Heat


Peo­ple suf­fer­ing from heat stress should be moved to a cooler lo­ca­tion to lie down. Ap­ply cool, wet cloths to the body es­pe­cially to head, neck, arm pits and up­per legs near the groin area where com­bined 70 per­cent of body heat can be lost; and have the per­son sip wa­ter. They should re­main in the cool lo­ca­tion un­til re­cov­ered with a pulse heart rate is well un­der 100 beats per minute.

Signs of the most se­vere heatre­lated ill­ness, heat stroke, in­clude a body tem­per­a­ture above 103 de­grees Fahren­heit; hot, red, dry or moist skin; rapid and strong pulse; and al­tered men­tal sta­tus which can range from con­fu­sion and ag­i­ta­tion to un­con­scious­ness. Call 911 im­me­di­ately and take steps to cool the per­son.

While chil­dren are es­pe­cially vul­ner­a­ble to heat ill­nesses, they may be un­able to ex­plain what is wrong but may act dif­fer­ently than usual. In ex­treme heat, con­sider changes in a child’s be­hav­ior to be heat stress.

Sim­i­larly, peo­ple with com­mu­ni­ca­tion-re­lated dis­abil­i­ties may have dif­fi­culty ex­press­ing a heatre­lated prob­lem. In ex­treme heat, look for a change in be­hav­ior as a sign of heat stress.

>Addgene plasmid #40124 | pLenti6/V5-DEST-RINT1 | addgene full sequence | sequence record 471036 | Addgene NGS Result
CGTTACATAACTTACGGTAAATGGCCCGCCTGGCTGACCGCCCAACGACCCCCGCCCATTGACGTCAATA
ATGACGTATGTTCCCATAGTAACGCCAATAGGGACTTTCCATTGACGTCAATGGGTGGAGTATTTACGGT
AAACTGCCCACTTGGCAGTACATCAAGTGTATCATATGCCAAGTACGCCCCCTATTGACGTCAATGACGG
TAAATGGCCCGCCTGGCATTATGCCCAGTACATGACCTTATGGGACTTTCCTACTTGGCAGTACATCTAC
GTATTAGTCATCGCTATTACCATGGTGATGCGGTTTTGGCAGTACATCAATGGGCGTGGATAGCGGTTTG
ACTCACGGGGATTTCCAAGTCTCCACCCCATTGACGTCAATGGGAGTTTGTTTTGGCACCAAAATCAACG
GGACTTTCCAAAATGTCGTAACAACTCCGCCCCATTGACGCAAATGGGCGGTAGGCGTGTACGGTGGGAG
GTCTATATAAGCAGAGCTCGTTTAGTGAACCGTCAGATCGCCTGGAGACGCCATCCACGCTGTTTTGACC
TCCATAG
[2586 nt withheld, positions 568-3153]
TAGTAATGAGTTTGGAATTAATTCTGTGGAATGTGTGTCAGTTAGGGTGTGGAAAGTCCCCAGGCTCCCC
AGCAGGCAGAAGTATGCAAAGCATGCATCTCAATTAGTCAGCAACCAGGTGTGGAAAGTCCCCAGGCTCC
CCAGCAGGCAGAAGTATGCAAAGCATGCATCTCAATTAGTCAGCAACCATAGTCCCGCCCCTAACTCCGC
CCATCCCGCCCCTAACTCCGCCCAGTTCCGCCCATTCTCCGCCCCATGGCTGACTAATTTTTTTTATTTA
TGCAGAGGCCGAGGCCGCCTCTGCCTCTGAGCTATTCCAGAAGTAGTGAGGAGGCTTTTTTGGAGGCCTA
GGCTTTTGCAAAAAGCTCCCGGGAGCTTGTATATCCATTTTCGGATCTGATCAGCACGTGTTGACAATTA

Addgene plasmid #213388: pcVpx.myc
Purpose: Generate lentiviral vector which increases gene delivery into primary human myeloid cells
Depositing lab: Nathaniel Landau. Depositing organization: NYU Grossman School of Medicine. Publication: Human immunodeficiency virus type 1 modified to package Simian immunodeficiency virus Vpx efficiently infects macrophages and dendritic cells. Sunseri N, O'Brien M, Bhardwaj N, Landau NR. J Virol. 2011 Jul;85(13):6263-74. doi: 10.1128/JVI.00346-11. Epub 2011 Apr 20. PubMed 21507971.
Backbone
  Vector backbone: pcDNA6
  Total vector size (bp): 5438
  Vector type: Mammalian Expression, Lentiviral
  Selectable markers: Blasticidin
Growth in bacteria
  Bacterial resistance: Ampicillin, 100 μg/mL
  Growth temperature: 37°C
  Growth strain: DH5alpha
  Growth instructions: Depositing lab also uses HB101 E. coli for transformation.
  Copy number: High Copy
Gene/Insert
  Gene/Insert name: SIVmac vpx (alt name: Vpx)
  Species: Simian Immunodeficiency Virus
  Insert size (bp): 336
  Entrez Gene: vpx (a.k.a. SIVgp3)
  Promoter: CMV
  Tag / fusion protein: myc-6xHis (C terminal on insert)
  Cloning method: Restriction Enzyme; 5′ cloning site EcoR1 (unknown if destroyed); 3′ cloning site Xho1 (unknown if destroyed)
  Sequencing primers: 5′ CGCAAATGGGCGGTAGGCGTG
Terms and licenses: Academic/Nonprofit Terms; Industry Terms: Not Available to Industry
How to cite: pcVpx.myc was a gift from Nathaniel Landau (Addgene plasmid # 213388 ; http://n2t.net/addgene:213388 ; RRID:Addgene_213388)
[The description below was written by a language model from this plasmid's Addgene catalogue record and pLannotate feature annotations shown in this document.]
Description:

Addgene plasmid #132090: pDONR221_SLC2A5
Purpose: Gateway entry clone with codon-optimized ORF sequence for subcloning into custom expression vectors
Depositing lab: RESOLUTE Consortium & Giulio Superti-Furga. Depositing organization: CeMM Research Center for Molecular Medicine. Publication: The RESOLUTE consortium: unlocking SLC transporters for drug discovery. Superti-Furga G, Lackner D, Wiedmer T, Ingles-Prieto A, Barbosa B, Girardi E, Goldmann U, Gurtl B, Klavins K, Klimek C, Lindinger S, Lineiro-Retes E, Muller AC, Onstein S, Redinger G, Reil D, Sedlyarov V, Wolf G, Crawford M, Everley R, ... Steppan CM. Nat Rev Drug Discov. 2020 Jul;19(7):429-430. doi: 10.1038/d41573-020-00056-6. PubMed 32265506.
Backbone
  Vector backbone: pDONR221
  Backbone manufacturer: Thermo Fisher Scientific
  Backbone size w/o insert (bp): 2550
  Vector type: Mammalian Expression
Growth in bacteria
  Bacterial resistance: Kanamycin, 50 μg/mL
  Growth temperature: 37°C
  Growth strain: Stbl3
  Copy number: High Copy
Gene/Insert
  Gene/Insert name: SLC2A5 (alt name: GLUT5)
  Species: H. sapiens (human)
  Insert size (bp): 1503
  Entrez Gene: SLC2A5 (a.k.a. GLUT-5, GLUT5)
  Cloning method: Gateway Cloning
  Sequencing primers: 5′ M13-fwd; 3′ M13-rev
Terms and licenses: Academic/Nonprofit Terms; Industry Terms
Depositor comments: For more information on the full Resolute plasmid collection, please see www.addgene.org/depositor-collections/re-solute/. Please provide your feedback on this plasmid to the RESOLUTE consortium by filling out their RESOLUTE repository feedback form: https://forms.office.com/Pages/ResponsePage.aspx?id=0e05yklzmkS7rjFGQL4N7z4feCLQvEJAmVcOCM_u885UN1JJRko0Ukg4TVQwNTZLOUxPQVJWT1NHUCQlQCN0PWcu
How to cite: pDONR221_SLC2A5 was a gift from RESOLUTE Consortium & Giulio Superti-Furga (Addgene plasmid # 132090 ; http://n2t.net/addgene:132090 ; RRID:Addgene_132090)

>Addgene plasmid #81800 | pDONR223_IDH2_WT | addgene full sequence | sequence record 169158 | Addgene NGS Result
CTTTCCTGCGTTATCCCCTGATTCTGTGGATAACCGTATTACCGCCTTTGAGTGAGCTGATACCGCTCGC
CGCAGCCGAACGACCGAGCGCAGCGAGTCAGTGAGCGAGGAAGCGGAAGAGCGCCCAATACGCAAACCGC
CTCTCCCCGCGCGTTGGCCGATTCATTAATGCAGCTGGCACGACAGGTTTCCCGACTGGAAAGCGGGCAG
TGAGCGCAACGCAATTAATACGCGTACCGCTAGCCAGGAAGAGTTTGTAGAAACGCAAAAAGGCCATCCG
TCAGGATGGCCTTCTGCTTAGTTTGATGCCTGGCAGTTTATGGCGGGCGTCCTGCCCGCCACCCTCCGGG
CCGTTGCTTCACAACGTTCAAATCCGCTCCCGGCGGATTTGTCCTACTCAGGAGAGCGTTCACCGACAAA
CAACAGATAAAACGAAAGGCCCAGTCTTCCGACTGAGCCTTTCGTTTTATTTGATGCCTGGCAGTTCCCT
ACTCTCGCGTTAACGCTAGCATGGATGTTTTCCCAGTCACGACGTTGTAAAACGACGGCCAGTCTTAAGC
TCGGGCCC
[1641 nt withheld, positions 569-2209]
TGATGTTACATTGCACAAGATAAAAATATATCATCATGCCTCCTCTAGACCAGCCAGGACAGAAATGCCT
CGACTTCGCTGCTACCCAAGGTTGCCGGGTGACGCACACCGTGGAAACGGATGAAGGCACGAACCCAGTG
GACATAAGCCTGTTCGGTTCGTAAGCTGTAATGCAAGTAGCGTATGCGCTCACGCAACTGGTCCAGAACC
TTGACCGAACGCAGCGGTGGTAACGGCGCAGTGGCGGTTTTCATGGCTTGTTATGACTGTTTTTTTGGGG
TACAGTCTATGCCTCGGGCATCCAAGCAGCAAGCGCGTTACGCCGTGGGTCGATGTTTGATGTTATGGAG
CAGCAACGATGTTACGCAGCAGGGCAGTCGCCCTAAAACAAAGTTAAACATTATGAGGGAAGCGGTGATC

Older adults face ad­di­tional risk of heat stress and heat stroke, for a va­ri­ety of rea­sons. The Na­tional In­sti­tute on Ag­ing’s fact sheet ex­plains more about how ex­treme

heat can af­fect se­niors.

To help pre­vent heat-re­lated ill­ness:

· Spend time in lo­ca­tions with air­con­di­tion­ing when pos­si­ble.

· Drink plenty of flu­ids. Good choices are wa­ter and di­luted sport elec­trolyte drinks (1 part sport drink to 2 parts wa­ter) un­less told oth­er­wise by a doc­tor.

· Choose light­weight, light-col­ored, loose-fit­ting cloth­ing

· Limit out­door ac­tiv­ity to morn­ing and evening hours

As air con­di­tion­ing use in­creases, elec­tri­cal grids can be­come over­whelmed caus­ing power out­ages. In power out­ages, peo­ple who rely on elec­tric­ity-de­pen­dent med­i­cal de­vices, like oxy­gen con­cen­tra­tors, may need as­sis­tance so check on fam­ily mem­bers, friends and neigh­bors who use this type of equip­ment.

Com­mu­nity or­ga­ni­za­tions and busi­nesses can help lo­cal emer­gency man­agers and health depart­ments plan for the com­mu­nity’s health needs amid the sum­mer heat – and other emer­gency sit­u­a­tions that cause power out­ages – us­ing the HHS em­POWER Map. The HHS em­POWER Map pro­vides the monthly to­tal num­ber of Medi­care ben­e­fi­cia­ries’ claims for elec­tric­ity-de­pen­dent equip­ment at the na­tional, state, ter­ri­tory, county, and zip code lev­els.

For more in­for­ma­tion about how to pre­vent heat-re­lated ill­nesses visit the HHS pub­lic health emer­gency pre­pared­ness web­site at http:// emer­gency.cdc.gov/dis­as­ters/ ex­treme­heat/. For in­for­ma­tion about how to bet­ter pre­pare for dis­as­ters and other emer­gen­cies, visit www. ready.gov.